Sharply slowing cycle — recession in sight?
We expect global growth to slow significantly over the next quarter, driven by tighter monetary policy and reduced consumption and investment. However, we believe this slowdown will be a pause in growth rather than the start of a protracted recession, for three key reasons:
- Tight labour markets should underpin consumption and push up wage growth. Combined with a peak in headline inflation, that should lift real-income growth later this year. Savings built up over the last two years are also likely to be (partially) spent to soften the impact of higher prices;
- Economic activity in China should improve as the economy reopens and fiscal stimulus is increased; and
- Monetary policy remains loose, with real rates still deeply negative.
Two key risks to monitor
1. Russia’s invasion of Ukraine
For the euro area the main risk to our view on growth is Russia stopping the flow of gas to Europe altogether, in what would amount to a significant economic shock to the region. We envisage three broad scenarios:
- A return to pre-conflict flows, which we think is an increasingly unlikely scenario. However, over time, we expect that the European Union should be able to find alternative suppliers.
- A complete shut-off, which remains a tail risk that would stop in its tracks the ECB’s trajectory towards higher rates. We are therefore closely monitoring geopolitical developments as they unfold.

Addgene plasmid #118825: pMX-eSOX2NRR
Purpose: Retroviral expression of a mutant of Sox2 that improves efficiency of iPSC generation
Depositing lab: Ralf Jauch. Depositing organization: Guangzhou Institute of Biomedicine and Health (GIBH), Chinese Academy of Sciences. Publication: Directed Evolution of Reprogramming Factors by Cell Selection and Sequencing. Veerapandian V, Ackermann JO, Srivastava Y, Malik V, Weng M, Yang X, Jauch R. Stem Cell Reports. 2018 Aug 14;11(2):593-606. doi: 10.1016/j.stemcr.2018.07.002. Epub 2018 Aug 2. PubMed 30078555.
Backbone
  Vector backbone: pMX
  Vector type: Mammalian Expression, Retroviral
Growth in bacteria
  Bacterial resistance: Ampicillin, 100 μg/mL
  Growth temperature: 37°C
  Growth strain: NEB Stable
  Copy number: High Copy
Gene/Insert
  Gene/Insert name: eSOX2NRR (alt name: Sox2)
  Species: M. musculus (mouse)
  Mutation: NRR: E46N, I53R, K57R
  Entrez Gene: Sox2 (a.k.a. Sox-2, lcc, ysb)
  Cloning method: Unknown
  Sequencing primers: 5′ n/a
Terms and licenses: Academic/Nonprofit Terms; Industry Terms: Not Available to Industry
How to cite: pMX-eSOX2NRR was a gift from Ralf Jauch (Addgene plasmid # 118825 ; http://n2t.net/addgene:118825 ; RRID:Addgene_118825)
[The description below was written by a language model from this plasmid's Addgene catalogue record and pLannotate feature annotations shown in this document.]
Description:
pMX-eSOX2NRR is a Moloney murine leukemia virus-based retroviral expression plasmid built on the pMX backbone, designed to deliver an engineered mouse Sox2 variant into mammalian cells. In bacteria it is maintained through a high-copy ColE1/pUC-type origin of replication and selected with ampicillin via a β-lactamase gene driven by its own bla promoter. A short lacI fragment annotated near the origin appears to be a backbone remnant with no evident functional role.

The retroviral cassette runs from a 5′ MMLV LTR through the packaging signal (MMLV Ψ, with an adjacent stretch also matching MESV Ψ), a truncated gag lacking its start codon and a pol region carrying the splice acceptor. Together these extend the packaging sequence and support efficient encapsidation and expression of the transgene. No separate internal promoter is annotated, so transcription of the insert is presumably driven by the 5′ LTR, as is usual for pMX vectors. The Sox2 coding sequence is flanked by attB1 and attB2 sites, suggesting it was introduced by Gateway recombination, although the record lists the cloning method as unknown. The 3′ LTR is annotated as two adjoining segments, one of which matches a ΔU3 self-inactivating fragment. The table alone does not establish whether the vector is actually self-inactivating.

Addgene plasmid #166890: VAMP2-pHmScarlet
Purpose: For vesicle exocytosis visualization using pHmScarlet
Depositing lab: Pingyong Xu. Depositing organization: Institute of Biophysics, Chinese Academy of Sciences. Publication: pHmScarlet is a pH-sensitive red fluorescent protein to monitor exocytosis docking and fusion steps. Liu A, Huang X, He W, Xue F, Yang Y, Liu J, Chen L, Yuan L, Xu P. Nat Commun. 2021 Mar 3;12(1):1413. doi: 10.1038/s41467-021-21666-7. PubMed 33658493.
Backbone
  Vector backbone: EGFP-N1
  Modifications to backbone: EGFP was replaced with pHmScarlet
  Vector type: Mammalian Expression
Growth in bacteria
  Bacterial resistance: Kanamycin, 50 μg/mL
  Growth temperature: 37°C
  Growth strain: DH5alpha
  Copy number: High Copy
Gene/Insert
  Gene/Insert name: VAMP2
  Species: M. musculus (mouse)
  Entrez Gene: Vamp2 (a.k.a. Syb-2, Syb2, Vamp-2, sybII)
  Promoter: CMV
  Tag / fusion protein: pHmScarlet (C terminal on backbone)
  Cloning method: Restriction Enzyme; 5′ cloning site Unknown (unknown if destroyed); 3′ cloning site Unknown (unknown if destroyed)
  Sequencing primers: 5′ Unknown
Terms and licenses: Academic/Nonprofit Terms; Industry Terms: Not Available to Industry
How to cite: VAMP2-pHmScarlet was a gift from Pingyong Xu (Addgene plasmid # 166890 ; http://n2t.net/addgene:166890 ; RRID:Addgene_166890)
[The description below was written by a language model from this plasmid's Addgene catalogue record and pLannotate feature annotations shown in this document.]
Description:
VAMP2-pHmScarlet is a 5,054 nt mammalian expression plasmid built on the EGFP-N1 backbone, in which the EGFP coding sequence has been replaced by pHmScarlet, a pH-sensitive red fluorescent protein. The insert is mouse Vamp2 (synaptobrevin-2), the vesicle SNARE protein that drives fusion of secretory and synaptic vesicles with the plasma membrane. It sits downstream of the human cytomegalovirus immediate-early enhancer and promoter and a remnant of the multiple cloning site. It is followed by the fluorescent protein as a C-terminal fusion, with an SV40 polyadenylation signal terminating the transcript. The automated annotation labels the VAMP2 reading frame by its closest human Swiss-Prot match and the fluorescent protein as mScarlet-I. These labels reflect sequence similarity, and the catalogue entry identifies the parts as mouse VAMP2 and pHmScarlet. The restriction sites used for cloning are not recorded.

- Continued, but depressed, flows, which is our central scenario as we think it offers Russian President Vladimir Putin maximum leverage over Europe, while largely maintaining the regime’s gas income streams.
2. Political uncertainty within the euro area
Another key risk is the renewed dispersion in euro government bond yields we have seen recently, with Italian bond yields in particular coming into focus following the collapse of the coalition government led by Prime Minister Mario Draghi. While, in our view, the centre right/right government that is likely to emerge following snap elections no longer poses a systemic risk to the EU and the euro area, it could nevertheless slow reforms, relax fiscal discipline and hamper further integration. This could mean less support for Italy from the European recovery fund, and it ultimately reduces the ECB’s room for manoeuvre as peripheral spread widening could be exacerbated.